What is 'Responsive Website Design'?
'Responsive Website Design' has only been possible since tablet and smartphones became powerful enough to display more or less the same content as a Desktop PC. Previously developers would have the arduous task of implementing a mobile counterpart that catered for the low resolution and poor processing power of a hand-held device.
'Responsive Website Design' (RWD) was a term coined by web designer Ethan Marcotte back in 2011 when he launched his ground breaking publication titled 'Responsive Website Design'. In the book, Marcotte concludes that a 'Responsive' website should be built using fluid grids, flexible images and CSS media queries to deliver a quality experience, no matter how large or small the display.
Lets take a look at each of those terms and try and establish what is meant.
The website will be programmed to respond automatically to the available screen-size and display content in an optimised format that makes best use of the available area.
This refers to the architecture of the web page itself (composed of HTML/CSS). Essentially the content sits inside a container that is stretched for example 80% of the screen width. If you resize the browser window the container will expand or contract accordingly but always be 80% width. If the browser window was fully open the content would spread across the screen but as the container contracts the page objects 'cascade' one after the other resulting in a longer, narrower format.
Think of it like a blank wall with pictures hanging from it. On a nice wide wall you could hang several large paintings side-to-side. However on a narrower wall you might arrange much smaller versions of the paintings one above the other.
A 'fluid grid' is the same principle as above but you would have multiple containers grouped together each housing different elements of the web page.
This is similar to above. If an image is placed on the page with width 80%, it will scale-up and scale-down relative to its outer-container but still be 80% width. On the larger desktop the image would look huge filling 80% of the screen, on the mobile the image may look too small and is condensed further by the 20% margin. Using 'CSS media queries' which we will discuss next, we may elect to make the image 100% wide on smaller sized screens making it more legible.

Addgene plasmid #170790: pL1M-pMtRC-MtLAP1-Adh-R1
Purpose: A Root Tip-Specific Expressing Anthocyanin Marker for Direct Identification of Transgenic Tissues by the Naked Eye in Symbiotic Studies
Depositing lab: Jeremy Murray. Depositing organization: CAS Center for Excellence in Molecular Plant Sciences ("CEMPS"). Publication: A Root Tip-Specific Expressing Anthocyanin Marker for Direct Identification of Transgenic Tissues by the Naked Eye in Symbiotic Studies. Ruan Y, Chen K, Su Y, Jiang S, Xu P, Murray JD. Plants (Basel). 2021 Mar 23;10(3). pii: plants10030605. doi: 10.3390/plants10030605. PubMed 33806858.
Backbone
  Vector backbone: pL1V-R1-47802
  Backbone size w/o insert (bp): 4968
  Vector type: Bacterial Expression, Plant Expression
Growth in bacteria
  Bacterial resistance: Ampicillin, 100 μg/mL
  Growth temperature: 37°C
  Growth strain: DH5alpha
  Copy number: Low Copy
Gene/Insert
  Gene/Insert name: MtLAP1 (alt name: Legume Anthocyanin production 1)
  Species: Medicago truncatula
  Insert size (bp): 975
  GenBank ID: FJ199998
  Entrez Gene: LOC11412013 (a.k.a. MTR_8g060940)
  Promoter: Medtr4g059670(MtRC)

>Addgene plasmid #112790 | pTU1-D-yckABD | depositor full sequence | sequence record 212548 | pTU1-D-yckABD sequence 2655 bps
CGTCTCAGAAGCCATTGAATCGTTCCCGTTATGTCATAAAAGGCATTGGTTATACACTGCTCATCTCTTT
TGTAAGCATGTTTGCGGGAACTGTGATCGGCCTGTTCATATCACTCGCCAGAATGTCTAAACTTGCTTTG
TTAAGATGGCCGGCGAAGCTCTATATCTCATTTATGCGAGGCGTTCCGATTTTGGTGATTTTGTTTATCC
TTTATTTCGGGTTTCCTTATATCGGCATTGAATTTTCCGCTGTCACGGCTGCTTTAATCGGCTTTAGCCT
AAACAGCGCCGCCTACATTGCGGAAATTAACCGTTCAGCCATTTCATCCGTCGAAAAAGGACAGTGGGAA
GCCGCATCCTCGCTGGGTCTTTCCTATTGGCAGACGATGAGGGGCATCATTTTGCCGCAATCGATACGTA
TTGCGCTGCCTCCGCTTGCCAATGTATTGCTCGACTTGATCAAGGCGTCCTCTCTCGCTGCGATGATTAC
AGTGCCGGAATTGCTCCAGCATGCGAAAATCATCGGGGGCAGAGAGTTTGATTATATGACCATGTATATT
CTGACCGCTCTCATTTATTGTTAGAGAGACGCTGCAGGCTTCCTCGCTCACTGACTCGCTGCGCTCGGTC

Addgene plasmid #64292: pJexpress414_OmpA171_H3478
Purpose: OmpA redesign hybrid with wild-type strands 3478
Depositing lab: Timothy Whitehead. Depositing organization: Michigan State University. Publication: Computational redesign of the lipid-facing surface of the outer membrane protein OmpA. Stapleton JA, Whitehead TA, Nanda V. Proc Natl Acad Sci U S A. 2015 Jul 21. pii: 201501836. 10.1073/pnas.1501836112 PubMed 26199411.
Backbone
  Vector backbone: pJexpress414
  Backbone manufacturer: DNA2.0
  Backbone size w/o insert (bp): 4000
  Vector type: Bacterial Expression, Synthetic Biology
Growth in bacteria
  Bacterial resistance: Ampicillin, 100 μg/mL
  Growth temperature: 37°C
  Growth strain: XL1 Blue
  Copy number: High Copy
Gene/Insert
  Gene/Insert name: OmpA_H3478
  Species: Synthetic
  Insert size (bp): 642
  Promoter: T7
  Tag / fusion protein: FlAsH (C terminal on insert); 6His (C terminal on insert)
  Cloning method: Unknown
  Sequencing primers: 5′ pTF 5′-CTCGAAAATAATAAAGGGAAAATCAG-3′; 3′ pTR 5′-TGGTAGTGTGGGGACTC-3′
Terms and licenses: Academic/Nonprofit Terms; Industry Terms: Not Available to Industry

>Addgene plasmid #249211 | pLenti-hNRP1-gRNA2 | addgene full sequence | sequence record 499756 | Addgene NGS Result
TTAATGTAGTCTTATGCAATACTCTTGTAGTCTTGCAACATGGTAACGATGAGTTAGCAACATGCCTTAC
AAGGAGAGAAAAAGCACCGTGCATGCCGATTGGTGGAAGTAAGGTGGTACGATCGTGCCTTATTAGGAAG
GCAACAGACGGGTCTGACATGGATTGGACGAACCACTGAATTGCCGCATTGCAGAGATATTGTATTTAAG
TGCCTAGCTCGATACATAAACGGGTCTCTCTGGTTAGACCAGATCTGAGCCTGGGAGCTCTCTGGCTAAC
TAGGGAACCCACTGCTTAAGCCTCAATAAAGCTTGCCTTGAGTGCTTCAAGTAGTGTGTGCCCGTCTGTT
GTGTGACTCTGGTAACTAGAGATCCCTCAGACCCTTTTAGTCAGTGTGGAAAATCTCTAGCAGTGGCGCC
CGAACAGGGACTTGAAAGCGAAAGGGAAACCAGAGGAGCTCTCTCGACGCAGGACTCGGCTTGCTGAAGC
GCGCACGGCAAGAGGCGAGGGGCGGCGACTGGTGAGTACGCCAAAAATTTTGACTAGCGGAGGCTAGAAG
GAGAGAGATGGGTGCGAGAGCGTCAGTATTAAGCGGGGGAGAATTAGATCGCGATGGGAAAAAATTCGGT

CSS media queries
These are special instructions placed inside the web page's CSS (Cascading Style Sheet) file which plot the co-ordinates of objects placed in the web page. The 'CSS media queries' are 'bench-mark' widths set in pixels. For example, if the available screen-width is between 900px - 1200px you might position 2 images next to each over. However if there was less room say 500px – 900px (on a tablet screen) you might instead place the same images one-on-top-of-the-other saving space. Basically the 'CSS media queries' measure the available screen width and organise how particular elements correspond with each other as the page widens or narrows.
CSS media queries also play a key role in the way the main navigation is programmed. Typically on a desktop, the website's main navigation will be spread across the top horizontally. This is far too wide for a tablet or smartphone. But using CSS media queries the 'Responsive' website can first measure the available screen width and if needed hide the original navigation instead displaying the familiar 'Burger' icon, top-right corner. Which of course indicates there is a drop-down menu available. The same navigation options then cascade vertically as opposed to horizontally when activated.
Putting these 4 basic points together, we are basically saying the web page's content will be contained in a flexible container that will be able to measure its own width and reposition elements down the page as opposed to adjacently to deliver a longer, narrower version when needed on the smaller sized screen.